When most individuals hear that Congress is at the moment contemplating a constitutional modification to abolish slavery in all cases, their first response is: didn’t the Thirteenth Modification already do this?
The reality is, whereas the Thirteenth Modification marked a momentous shift in our nation’s historical past, it additionally accommodates a gaping loophole: it outlaws slavery and involuntary servitude “besides as punishment for crime.” That exception permits incarcerated folks across the nation to be pressured to work for little or no pay, usually in inhumane situations, underneath menace of extreme punishment.
Jail labor is a part of a protracted and shameful historical past of exploiting this exception, predominantly on the expense of Black People. After the Civil Conflict, southern states handed legal guidelines referred to as “Black Codes” that imposed harsh felony punishments for minor transgressions. Typically, states would arrest folks for violating these legal guidelines after which “lease” them out to personal factories and plantations the place they had been pressured to work for no pay underneath lethal situations, generally actually chained collectively.
These practices proceed in the present day within the type of pressured jail labor. Certainly, at a Louisiana jail, males are nonetheless pressured to labor within the fields—even choose cotton—for as little as two cents per hour. And on the onset of the COVID-19 pandemic, New York turned to jail labor to complement manufacturing of hand sanitizer, forcing incarcerated folks to place their very own well being in danger to create a public well being product.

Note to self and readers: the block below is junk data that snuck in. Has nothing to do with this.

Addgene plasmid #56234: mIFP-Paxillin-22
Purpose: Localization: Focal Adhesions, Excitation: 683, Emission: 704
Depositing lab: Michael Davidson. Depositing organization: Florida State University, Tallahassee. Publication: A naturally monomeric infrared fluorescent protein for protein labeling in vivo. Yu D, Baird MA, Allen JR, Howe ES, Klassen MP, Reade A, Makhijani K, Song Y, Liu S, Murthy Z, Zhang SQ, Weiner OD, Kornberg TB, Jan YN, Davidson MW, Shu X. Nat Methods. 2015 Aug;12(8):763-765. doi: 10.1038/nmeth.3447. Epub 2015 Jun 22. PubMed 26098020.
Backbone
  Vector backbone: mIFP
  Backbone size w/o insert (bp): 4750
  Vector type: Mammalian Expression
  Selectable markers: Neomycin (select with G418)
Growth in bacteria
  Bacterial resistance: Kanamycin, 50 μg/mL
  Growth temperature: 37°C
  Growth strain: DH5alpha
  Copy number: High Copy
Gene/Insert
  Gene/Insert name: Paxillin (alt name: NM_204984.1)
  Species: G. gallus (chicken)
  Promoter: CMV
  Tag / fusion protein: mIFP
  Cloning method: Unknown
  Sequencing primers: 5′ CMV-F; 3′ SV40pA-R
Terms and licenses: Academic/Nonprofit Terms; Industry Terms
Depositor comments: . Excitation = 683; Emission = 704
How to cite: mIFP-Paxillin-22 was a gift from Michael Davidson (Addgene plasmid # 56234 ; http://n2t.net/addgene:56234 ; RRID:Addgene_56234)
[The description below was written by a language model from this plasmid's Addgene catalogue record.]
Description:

These practices should finish if our nation is to reside as much as its promise of liberty and justice for all. Essentially the most enduring resolution—one that will make sure that slavery is eradicated from all corners of the nation—is a constitutional modification just like the one launched by Senator Jeff Merkley (D-OR) and Consultant Nikema Williams (D-GA) roughly one yr in the past. However whereas laudable efforts to go that modification proceed, we should additionally battle to make actual the Thirteenth Modification’s protections as they exist in the present day.
One place the place this battle has just lately come to a head is Lackawanna County, Pennsylvania, the place folks held in civil contempt for failure to pay baby assist are jailed till they pay a portion of their arrears. To be eligible for work launch—the one manner these people pays their money owed and stroll free—the debtors are pressured to work in abominable situations within the Lackawanna Recycling Middle, the place they separate trash and recyclables on conveyor belts, steadily breaking out in pores and skin rashes, struggling wounds from sharp items of glass, and vomiting from the stench.
A number of males pressured to labor in these situations filed a lawsuit alleging violations of the Thirteenth Modification. Notably, that Modification’s clause allowing slavery as punishment for crime doesn’t bar the go well with as a result of labor within the Recycling Middle is imposed on civil contemnors—people who’ve by no means been convicted of any crime.
A federal trial court docket dismissed the go well with, and the plaintiffs challenged that ruling within the Philadelphia-based Third Circuit Court docket of Appeals, which heard the case final week.
If that court docket adheres to the textual content and historical past of the Thirteenth Modification, it would let this necessary go well with go ahead. Whereas a chief aim of the Modification was to convey an finish to the establishment of chattel slavery, its textual content goes additional, together with a bar on “involuntary servitude” that prohibits all types of labor compelled by bodily or authorized coercion. Certainly, the association in Lackawanna County intently resembles a system of pressured labor that the Supreme Court docket has affirmatively held violates the Thirteenth Modification: peonage—that’s, obligatory service to safe the cost of a debt.
What the court docket decides on this case will converse volumes about whether or not courts are keen to comply with the broad constitutional prohibition on slavery that at the moment exists. However regardless of the court docket decides, the battle in Congress to make that prohibition even broader should proceed if we wish to finish slavery on this nation as soon as and for all.